How to- Overhead squat
The overhead squat is one of the most challenging exercises within strength and conditioning. The great range of motion that is travelled requires large ranges of joint mobility. Why? Well the placement of the bar is the furthest away from the centre of gravity that it is ever going to be, thus making it extremely hard to control. It requires great midline and shoulder strength to stabilise the bar and great strength to just stand it up out of the bottom of the squat. It is one of the key functional and foundational movements that we teach at CrossFit Cambridgeshire. It is a progression that must be learnt before moving onto more complex movements such as the Olympic weightlifting exercise, the snatch.
So lets run through the points and then break it down.
Lets start with the grip of the bar – you want to be taking hold of the bar in your snatch grip, this is usually wide enough so that the bar is resting just above the pubic bone with your arms straight. Place your feet in your normal squat stance, shoulder width apart. Now bring the bar above your shoulders so that the bar is aligned and balanced over your shoulders, hips, knees and heels. To initiate the movement reach your hips and hamstrings back whilst simultaneously bending the knees. Descend until the crease of the hip is below the knee. When at the bottom of the squat maintain an upright torso and a natural and neutral lumbar curve. It is important to ensure that the bar stays centred over mid foot in order to maintain balance and control.
Shoulder position in the overhead squat is a highly important to maintain a neutral and balanced position. When positioning the shoulder we must aim to keep the shoulder blade pulled into the body by making sure your arm pits are facing forwards (imagine you are trying to show your armpit to someone). At the same time ensure that the inner part of your elbow is facing towards the sky. Try to maintain an active shoulder position by pushing up against the weight of the bar, ensure you do not internally rotate your shoulders into a vulnerable and unstable position. An active shoulder refers to the action of applying force opposite to the force that is being applied to you.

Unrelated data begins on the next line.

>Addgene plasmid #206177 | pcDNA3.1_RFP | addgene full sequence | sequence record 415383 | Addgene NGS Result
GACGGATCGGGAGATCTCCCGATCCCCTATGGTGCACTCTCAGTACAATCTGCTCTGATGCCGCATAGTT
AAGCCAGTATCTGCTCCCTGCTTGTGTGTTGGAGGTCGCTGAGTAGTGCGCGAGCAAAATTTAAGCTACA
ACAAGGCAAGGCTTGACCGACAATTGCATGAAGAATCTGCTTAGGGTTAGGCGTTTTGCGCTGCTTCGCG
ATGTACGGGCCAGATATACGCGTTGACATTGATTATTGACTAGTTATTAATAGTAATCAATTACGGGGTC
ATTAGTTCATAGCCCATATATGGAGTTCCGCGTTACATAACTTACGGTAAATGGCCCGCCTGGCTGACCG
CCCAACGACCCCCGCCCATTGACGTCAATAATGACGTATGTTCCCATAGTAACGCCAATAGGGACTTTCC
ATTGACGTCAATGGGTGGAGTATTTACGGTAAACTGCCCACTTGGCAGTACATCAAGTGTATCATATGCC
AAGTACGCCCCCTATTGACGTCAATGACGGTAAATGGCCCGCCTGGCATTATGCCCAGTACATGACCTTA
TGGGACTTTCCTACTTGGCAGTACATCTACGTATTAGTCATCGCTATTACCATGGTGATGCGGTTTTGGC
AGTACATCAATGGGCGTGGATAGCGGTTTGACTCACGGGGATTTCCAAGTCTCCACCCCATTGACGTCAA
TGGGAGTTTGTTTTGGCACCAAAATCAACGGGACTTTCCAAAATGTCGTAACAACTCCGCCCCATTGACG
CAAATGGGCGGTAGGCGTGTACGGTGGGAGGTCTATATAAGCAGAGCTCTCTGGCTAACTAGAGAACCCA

Once at the bottom of the squat drive your feet through the floor and bring your body to a fully standing position. Ensure that the hips and knees are locked under the tension of the muscles for a full repetition.
1. Take a grip that is wide enough for the bar to sit at the crease of the hip or around 6 inches above your head.
2. With the bar above your shoulders and head, create tension at the shoulder by trying to snap the bar in half. This will help create an externally rotated and stable position at the shoulder.
3. Once the bar is overhead assume your squat stance keeping your butt and your belly tight.
4. Draw your hamstrings back and descend through your squat sequence in the same way you would on a front squat and air squat.
5. Once you have achieved full range of motion draw your shins back and stand maintaining an upright torso. Imagine the bar is lifting you out of the bottom position to encourage an active shoulder position.
Common faults in the overhead squat:
Faults in the overhead squat are very similar to that of the air squat. Lets quickly run through them.
1. Back rounding off at the bottom of the squat. This is basically when the lumbar curve is lost. It is often caused by a lack of mobility. It is also caused by a lack of motor control, common in people who might have the mobility but seem to dive into the bottom of the squat with no control.
2. Valgus Knee. This is a posh way of saying knees collapsing inwards.
3. Not maintaining the bar over the shoulder. This can be caused by a restriction in range somewhere in the system, or through motor control.
4. Internally rotating the shoulders. This can also be caused by a lack of range and motor control. You may find your body does this to try to relieve the tension that builds up during the movement. This tension is important in maintaining stability.
In summary, the overhead squat is a highly effective strength exercise and diagnostic tool. A coach may use this to help improve your midline stability or even as a tool to highlight areas of weakness. Its more common use is as a progression onto the Olympic lift, the snatch!
This variation of the squat is an integral part of full functionality, both in life and in the gym. Its ability to improve overall strength in many other areas of fitness is extremely high.
So if you want to improve your strength or Olympic lifts it is highly recommended to master this movement.
Keep practicing and happy squatting.